I got the idea to start Rebels Refinery, my men’s skincare line, back when my 20-year-old partying ways were starting to catch up with me. My skin was suffering and I started stealing my mother’s moisturizer because everything in the drugstores seemed chemically intensive or the packaging was unattractive. I was young enough and naïve enough to think I could compete with multi-million dollar conglomerates, so I decided to start my own men’s skincare company.
But to take it from an idea to the $10-million-plus company it is today, the credit really goes to a very generous business mentor — David Simnick from SoapBox Soaps.
Early in our business history, we went on Dragon’s Den and, to our surprise, we charmed Arlene Dickinson into a five-per-cent royalty deal. I spent two years working in office space in the basement of her building, but I wasn’t good at asking for advice and, ultimately, we secured a deal with Hudson’s Bay and bought ourselves out of the Dragon’s Den deal.
From that experience, I’ve learned that though you can be working very hard all the time, you may not be working smartly. And asking for help is part of working smartly.
Today, we continue to be thankful for our first big break — sales of our premium men’s skincare line that includes facewash, scrub, moisturizer and an under-eye roller to all 1,800 Target outlets in the United States. We also sell our products, namely our hugely popular Rebel Rose Geometric Lip Balm, to Indigo. In addition, in August, our products will be in all 1,000 Ulta Beauty outlets in the U.S. (Ulta is similar to Sephora in Canada). And there’s more coming on stream. We are negotiating with companies such as the Netherlands’ Ahold Delhaize, which boasts 6,500 locations, and Douglas.eu, which has more than 2,000.
Those breaks, and their cascading effect, have come because we have a great product, and because we’ve gotten consistently sound advice. If I were to do it all over again and give really good advice to others, I’d suggest getting a mentor within your industry. David Simnick is in the same industry as us, but our customer bases are different so he doesn’t see us as direct competition.
He has sold his products in Target, CVS, Walmart and Walgreens and he’s given us invaluable advice on what brokers to use to sell to certain retailers. And there’s another bit of advice: Use brokers rather than going direct to retailers. These brokers are walking through the retailers’ doors every day. They’re a known quantity and they’re good at what they do.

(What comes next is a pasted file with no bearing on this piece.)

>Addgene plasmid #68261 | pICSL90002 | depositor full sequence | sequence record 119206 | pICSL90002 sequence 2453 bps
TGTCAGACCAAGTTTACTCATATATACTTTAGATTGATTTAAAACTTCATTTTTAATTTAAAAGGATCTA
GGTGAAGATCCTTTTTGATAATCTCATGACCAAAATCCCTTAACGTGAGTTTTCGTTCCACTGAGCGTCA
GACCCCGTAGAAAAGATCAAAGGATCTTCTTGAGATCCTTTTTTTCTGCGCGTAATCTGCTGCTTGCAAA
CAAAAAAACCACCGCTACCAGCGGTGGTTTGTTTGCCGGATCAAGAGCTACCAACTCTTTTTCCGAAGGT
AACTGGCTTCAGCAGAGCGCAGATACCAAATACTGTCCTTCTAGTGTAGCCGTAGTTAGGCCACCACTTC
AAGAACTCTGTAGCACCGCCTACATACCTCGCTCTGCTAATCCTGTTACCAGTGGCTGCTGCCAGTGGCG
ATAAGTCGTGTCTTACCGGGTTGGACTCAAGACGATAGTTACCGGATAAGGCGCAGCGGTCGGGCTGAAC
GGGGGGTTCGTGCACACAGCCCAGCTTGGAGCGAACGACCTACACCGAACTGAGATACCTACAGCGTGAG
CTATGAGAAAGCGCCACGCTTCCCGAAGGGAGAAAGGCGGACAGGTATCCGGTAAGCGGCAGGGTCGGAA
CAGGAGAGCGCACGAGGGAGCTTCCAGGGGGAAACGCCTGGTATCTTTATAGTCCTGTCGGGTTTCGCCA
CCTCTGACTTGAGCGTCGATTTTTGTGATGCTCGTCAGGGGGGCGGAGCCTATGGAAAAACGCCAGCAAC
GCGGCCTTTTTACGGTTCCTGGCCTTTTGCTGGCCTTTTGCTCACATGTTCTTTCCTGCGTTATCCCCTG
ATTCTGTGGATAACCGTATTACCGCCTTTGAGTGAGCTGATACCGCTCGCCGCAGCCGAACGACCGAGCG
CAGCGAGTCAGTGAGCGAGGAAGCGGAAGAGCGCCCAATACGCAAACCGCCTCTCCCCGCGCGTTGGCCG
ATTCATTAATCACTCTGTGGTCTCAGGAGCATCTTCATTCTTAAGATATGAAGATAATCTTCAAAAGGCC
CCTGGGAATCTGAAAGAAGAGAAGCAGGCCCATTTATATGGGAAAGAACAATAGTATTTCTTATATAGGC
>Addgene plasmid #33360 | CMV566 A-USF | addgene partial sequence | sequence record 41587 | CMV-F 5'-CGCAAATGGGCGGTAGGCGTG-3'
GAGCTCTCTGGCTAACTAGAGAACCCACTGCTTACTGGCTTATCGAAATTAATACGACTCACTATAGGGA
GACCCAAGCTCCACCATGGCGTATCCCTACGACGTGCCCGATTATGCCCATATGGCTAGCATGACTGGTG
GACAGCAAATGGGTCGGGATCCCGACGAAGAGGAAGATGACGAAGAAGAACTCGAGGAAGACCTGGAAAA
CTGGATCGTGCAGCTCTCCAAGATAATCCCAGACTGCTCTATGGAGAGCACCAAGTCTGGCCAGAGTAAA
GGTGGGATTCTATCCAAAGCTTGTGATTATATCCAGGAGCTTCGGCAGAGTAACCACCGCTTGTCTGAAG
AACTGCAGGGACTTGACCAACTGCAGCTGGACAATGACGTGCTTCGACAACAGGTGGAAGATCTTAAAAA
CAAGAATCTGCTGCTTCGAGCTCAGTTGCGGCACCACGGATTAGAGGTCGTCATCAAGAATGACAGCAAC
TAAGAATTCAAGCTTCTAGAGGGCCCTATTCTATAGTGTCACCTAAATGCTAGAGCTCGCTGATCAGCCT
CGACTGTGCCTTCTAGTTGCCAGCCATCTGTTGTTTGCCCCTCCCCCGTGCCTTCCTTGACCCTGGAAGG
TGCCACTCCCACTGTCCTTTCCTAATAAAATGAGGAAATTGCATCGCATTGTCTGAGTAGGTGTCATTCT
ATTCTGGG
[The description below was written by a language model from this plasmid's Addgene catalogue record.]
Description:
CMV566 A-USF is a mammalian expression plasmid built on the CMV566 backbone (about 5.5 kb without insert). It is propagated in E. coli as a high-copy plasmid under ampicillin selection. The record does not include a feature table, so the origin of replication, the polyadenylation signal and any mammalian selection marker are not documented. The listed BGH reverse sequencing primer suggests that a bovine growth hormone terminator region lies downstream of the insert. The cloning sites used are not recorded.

Getting good advice is my No. 1 tip, but I credit a popular off-price retailer with keeping us going in the lean times. When cash flow was low and necessary, and inventory was high, I would lean on them to sell overstock or products for which we were changing the packaging. I only ever sent them a few SKUs, but it did get us through some slow times.
You might worry that it’s not good for your brand to be selling in a discount retailer, but if you need cash flow and you need to get rid of stock that’s just sitting there, it’s one thing you could consider. These types of stores are also in a lot of markets, so you can ship to countries you don’t consider to be your targets and then it won’t hurt your brand. I used to sell to an off-price chain in the U.S. and the UK when I was focused on Canada. They want your product at very low prices, but they move a lot of stock, so in that sense, they come in handy, provided they’re interested in your brand. The one we dealt with was also extremely easy to work with.
I also recommend attending trade shows — the big ones. They cost a lot more, but they also yield better results than cheaper ones. In retrospect, I wish I’d done more trade shows.
Although we’ve been at it for four years, we’re really just hitting our stride now. There’s a weird acceleration of growth where you can go from $1 million in sales to $10 million within a couple of years.
And that growth path continues to look positive. Last year, we doubled in size and this year, we expect to grow between five and six times over last year. The year after that, we’re projecting growth of two to three times next year’s size. For the first few years, our staff consisted of an intern and me. Now we have 10 full-time employees. That will grow as the company does.
One final piece of advice: Make sure you have really good customs brokers for importing into Canada and exporting out. For the small amount a customs broker costs, it’s worth every penny. They can really save you in times of trouble.
One quality every exporter should possess is tenacity — and a great product. You’ll always figure it out if you’re tenacious enough.